For over 35 years, the TAT Foundation met on Richard Rose’s farm, where he and the members created “a spot on earth upon which to meet. A homing ground....” TAT meetings, group retreats, and solitary retreats were a regular part of life at the ashram. Rose's desire to help others and to bring people together in a meditative surrounding, influenced two generations of spiritual seekers. Rose’s farm was a sanctuary for many years, and a crucible. He once said it was like the desert—where you go to meet God.
In 2011, Rose's heir decided to use the property for another purpose, and TAT's lease was not renewed. We have since rented facilities for our four quarterly meetings. Yet, the desire to provide a greater service has been a frequent topic. Our dream is to create once again a space that encourages honesty, provides a crucible for spiritual development, and produces the next generation of spiritual seekers and finders.
To that end, TAT is raising $250,000 to find a new home on the East Coast, and, as of October 2016, we are 81.7% of the way to the goal. We envison a semi-rural facility, close to a university town, with a meeting hall seating up to 70 participants, kitchen and bath facilities, and a room for a live-in caretaker. Additionally, the facility would have one cabin for solitary retreats. Ideally, the property would border public lands to provide a buffer of quiet and solitude, and have enough acreage to allow for additional cabins, sleeping quarters, and facilities over time. A resident teacher, week-long retreats and intensives, public events and other activities are planned.
If you support open and honest spiritual inquiry, then please invest in the TAT "Homing Ground" project. To date, 70 TAT members and friends, have joined this endeavor. TAT itself has funds reserved for yearly maintenance, taxes, insurance and other expenses, further ensuring the the project's success. To help, please use the PayPal button below, or avoid PayPal fees and simply mail a check. TAT is a 501(c)(3) not-for-profit educational organization and qualifies to receive tax-deductible contributions.
For instructions on mailing a check, please
Here are two other ways to support this project:
1. We registered TAT with the eBay Giving Works programs, so if you are active on eBay, you can select TAT to receive a portion of your sale. Check out our Giving Works page.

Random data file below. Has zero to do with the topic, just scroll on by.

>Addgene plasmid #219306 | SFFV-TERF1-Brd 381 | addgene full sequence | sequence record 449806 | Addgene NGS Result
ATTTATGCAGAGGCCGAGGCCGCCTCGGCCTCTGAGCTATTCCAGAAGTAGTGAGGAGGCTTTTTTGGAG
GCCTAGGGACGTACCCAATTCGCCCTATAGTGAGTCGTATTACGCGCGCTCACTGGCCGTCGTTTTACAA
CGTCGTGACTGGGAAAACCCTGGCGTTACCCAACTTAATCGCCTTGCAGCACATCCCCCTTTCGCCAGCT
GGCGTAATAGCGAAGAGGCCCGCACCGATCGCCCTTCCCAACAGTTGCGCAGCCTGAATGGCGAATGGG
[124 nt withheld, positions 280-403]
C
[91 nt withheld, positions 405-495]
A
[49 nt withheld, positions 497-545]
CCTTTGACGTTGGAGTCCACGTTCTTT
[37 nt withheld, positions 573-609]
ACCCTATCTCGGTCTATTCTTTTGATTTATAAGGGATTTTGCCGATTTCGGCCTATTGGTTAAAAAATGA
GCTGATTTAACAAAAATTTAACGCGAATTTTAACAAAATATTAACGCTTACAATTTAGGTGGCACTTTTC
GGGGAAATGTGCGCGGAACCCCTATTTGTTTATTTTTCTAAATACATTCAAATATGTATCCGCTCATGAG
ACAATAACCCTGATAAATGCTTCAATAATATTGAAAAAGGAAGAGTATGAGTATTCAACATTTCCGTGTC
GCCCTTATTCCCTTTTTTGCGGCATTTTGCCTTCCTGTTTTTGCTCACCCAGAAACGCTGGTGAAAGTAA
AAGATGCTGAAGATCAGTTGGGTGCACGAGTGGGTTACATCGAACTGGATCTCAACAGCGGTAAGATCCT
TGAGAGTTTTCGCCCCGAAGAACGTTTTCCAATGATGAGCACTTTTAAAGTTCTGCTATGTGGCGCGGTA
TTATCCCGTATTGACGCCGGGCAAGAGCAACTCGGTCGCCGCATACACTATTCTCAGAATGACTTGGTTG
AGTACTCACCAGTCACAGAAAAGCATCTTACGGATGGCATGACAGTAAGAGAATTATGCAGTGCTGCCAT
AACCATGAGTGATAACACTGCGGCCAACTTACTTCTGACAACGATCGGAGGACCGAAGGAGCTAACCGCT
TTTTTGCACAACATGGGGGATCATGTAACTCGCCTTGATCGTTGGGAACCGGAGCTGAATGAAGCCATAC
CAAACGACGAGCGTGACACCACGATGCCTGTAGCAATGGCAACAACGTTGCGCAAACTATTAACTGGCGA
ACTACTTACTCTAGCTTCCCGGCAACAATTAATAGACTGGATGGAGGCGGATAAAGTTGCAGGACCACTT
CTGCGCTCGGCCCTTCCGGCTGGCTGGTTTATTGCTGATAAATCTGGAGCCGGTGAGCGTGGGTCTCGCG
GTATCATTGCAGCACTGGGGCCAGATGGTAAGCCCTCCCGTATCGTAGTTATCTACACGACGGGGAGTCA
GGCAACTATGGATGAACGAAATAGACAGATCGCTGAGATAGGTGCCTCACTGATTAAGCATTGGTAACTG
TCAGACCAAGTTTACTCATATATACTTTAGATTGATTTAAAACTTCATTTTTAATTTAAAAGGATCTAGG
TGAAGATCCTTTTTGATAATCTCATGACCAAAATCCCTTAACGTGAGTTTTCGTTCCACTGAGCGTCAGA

2. Buy stuff on Amazon. Follow this, or any other Amazon link on TAT's site and a percentage of your purchased price is credited to TAT. It's easy and costs you nothing: Amazon Purchases
I happened upon an article which captures the spirit of TAT's dream for a "homing ground." Below is the story of a MacArthur fellow who used her grant to buy a house where poets could stay for free for 6 and 12 month residencies.
How One Poet's 'Genius Grant' Became A Gift To Future Generations
The recipients of this year's MacArthur Foundation "genius grants" will each receive $625,000 over five years, no strings attached. That made some of us wonder what past MacArthur fellows have done with their money, a question that led us to 1992 winner Amy Clampitt.
Clampitt, a poet, was on vacation when she heard from her friend, writer Karen Chase, that she had been named a MacArthur genius.
"She was furious with me because she thought I was teasing her," Chase recalls. "And by the end of the conversation she said, 'I'm gonna buy a house in Lenox!' "
That's Lenox, Mass., home of Edith Wharton, one of Clampitt's favorite writers. Chase helped Clampitt find a small, clapboard house that became the 72-year-old poet's first major purchase. The next year, Clampitt was diagnosed with ovarian cancer. Chase reads from notes of conversations between Clampitt and her husband, Harold Korn:
"What's going to happen to the house? I don't want it broken up," Clampitt said. "It's ours," Hal replied. "It's ours together, it always will be. I'll keep it that way the rest of my life."
After his wife's death, and before his own in 2001, Korn dreamed up a fund to benefit poetry and the literary arts. Since 2003, the house Clampitt bought with her MacArthur money has been used to help rising poets by offering six- to 12-month tuition-free residencies.
'A Quiet Place To Write'
Clampitt herself didn't publish her first volume of poetry until she was 63. In a 1987 interview with NPR, she recalled her big break.
"The first real publication that counts for anything was in 1978, I think it was August, when The New Yorker published a poem of mine," she said. "I'd been sending things there for years and years and they finally took one."
Salter helped shepherd Clampitt's work to editors at the publishing house Alfred A. Knopf, and Clampitt soon became a star. She thinks Clampitt would be delighted that her house is helping give poets the kind of opportunity that she didn't have when she was coming up.
"This was the kind of thing that would've meant something to Amy, if she herself had been given six months or a year not to worry about earning a living and just having a quiet place to write," she says.
So we, together, could create an environment where individuals could retreat from the world for a period of time to re-focus, remember and strive toward their deepest calling.
o Provide a place for TAT's four yearly meetings.
o Provide a space for members to spend time in isolation retreats.
o Provide a place for TAT members to hold group retreats.
o Eventually, to create an ashram – a center where people could live for an extended period, and have a teacher and fellow seekers onsite or nearby.
o Either a wing on a house large enough for meeting space or a separate building.
o A cabin for isolation retreats.
o Space for a live-in caretaker.
o Location within 1.5 hours of a major airport.
o A reasonable distance from Columbus, Pittsburgh, Raleigh, and the DC Metro areas.